I actually hope Canon keeps the AA filters a part of their lineup, and if they ever decide to create a camera without one, that they always make it an OPTIONAL body subtype.
Canon gave DPP that IPSF tool to deal with the negative aspects of the AA filter and some lens errors - they gain less then Nikon from leaving the filter out. Not that the difference is that large, at least once you're out of the lab.
I'd guess the filter stays, esp. with Canons affinity to video and the problem off removing artefacts from that many pictures. Thats unless common sense has to take a backseat because of marketing decisions.
You can't really remove moire in post. You can try, but the only way to really do it is blur the detail by a significant degree in those areas. When properly done, the use of an AA filter INCREASES your ability to resolve fine detail usefully
. There are some forms of photography where having no AA filter is great, and rarely if ever leaves you with the need to clean up or soften areas of your photos in post...a lot of (but not all) landscape photography is like this. However the cases where aliasing and moire present are quite considerable. Even assuming you have excellent tools in post to deal with them, it is just extra work that an AA filter does for you. And that extra work can be costly even if you are not dealing with video, and for the kind of stuff I shoot, I'd experience both moire and aliasing all too frequently.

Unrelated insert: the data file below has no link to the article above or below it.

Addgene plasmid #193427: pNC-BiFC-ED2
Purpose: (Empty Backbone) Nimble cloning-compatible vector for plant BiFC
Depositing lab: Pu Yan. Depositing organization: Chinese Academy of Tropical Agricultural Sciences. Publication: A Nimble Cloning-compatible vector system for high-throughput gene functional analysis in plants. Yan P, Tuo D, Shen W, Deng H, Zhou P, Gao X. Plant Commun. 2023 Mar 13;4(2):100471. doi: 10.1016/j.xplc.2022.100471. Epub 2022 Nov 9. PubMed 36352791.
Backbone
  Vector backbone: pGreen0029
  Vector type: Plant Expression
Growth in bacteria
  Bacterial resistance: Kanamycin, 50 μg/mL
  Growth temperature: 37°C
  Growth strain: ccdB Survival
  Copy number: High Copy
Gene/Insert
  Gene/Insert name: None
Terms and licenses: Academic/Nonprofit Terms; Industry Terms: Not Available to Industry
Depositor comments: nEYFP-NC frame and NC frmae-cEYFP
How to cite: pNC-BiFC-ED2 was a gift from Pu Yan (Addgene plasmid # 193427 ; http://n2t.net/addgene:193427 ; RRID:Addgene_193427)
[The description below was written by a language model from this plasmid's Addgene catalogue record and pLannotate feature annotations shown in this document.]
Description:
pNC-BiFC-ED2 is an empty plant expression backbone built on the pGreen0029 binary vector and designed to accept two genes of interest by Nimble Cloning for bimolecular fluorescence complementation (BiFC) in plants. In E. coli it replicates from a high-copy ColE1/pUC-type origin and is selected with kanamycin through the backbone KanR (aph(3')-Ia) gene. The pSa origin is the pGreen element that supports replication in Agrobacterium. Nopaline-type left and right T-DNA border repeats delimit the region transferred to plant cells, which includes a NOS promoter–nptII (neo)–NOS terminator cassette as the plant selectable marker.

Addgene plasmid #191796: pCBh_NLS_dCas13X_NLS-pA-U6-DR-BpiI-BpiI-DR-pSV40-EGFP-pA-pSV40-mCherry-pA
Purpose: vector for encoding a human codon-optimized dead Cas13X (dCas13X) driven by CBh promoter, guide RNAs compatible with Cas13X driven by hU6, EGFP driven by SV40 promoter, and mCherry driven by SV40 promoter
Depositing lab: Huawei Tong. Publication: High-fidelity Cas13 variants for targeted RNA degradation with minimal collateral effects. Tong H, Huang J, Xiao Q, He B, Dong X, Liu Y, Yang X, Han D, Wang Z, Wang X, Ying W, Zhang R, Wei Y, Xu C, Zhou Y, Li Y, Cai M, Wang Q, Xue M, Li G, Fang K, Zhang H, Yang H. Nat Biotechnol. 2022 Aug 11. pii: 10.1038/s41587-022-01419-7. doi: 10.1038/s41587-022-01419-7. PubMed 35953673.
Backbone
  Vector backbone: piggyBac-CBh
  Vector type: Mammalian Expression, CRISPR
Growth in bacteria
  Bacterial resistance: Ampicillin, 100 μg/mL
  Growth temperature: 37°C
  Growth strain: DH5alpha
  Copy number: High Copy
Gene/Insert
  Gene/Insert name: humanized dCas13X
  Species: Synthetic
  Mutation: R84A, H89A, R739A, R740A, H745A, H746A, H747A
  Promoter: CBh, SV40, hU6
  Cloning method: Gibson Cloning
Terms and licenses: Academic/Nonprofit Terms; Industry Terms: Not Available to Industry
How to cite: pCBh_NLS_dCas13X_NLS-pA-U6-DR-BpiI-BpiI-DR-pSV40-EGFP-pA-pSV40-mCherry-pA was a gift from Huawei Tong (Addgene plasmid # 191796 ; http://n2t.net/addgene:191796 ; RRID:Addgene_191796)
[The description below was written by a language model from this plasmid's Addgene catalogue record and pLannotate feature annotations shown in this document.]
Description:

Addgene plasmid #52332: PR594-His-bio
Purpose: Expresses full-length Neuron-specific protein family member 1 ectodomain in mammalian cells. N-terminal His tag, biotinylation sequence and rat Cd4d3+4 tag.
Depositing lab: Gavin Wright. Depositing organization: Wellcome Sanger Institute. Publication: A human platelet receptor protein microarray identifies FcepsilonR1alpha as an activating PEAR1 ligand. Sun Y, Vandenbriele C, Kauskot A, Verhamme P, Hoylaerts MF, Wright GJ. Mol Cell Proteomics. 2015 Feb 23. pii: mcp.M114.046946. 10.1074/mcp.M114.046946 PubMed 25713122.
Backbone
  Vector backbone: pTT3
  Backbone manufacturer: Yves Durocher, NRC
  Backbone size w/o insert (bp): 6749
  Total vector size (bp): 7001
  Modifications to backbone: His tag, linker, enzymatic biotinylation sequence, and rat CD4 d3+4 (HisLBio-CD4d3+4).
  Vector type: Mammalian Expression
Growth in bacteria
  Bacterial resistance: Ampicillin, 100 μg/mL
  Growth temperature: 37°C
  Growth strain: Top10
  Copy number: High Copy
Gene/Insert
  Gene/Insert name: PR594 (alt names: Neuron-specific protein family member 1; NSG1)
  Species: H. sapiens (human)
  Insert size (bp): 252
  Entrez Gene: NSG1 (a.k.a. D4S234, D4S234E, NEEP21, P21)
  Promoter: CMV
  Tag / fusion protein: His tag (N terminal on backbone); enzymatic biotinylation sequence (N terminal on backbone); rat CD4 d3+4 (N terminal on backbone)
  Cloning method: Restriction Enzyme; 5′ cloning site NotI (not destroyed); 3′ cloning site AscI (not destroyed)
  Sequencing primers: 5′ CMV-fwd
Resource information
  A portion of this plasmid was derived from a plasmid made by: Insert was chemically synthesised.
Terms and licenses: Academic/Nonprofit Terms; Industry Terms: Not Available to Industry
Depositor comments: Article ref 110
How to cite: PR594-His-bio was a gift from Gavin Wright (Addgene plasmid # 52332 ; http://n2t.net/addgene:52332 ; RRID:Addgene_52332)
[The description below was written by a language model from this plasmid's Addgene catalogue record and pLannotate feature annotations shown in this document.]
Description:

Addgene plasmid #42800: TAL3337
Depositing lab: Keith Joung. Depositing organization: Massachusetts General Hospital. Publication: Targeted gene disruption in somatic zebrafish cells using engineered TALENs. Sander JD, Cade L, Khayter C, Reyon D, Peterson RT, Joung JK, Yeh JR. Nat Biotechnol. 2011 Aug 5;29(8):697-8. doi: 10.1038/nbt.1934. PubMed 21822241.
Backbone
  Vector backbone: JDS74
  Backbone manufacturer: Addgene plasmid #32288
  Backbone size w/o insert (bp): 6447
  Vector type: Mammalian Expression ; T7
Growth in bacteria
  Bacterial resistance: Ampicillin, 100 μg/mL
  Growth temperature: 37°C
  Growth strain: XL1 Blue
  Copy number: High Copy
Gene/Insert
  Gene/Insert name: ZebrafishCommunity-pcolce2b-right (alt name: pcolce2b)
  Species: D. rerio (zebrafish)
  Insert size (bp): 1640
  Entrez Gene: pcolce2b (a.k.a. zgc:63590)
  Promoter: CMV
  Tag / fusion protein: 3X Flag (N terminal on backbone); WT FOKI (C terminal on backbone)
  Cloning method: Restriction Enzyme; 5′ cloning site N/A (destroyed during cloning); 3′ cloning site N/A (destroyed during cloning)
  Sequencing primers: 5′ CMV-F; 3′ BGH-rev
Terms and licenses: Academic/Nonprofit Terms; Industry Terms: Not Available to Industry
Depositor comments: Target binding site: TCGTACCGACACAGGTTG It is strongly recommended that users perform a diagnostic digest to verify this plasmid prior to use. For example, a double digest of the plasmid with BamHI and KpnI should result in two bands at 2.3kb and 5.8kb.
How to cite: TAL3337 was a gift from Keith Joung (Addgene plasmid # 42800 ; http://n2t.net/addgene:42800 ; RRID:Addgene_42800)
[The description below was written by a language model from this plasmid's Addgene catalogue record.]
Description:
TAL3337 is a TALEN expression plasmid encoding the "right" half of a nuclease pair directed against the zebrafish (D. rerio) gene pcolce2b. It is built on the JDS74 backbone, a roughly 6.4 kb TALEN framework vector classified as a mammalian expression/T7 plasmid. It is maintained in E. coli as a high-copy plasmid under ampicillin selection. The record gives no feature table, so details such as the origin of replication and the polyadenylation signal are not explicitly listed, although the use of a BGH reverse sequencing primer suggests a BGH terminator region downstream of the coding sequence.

As I mentioned before...given my experience with the 7D and a number of Canon's newest lenses, I completely disagree with the notion that the AA filter is too strong. With a good lens, sharpness and detail are top notch, not a hint of softness to be found...and neither is there any aliasing or moire either. I'll happily keep my AA filter in lieu of having extra crap to deal with in post.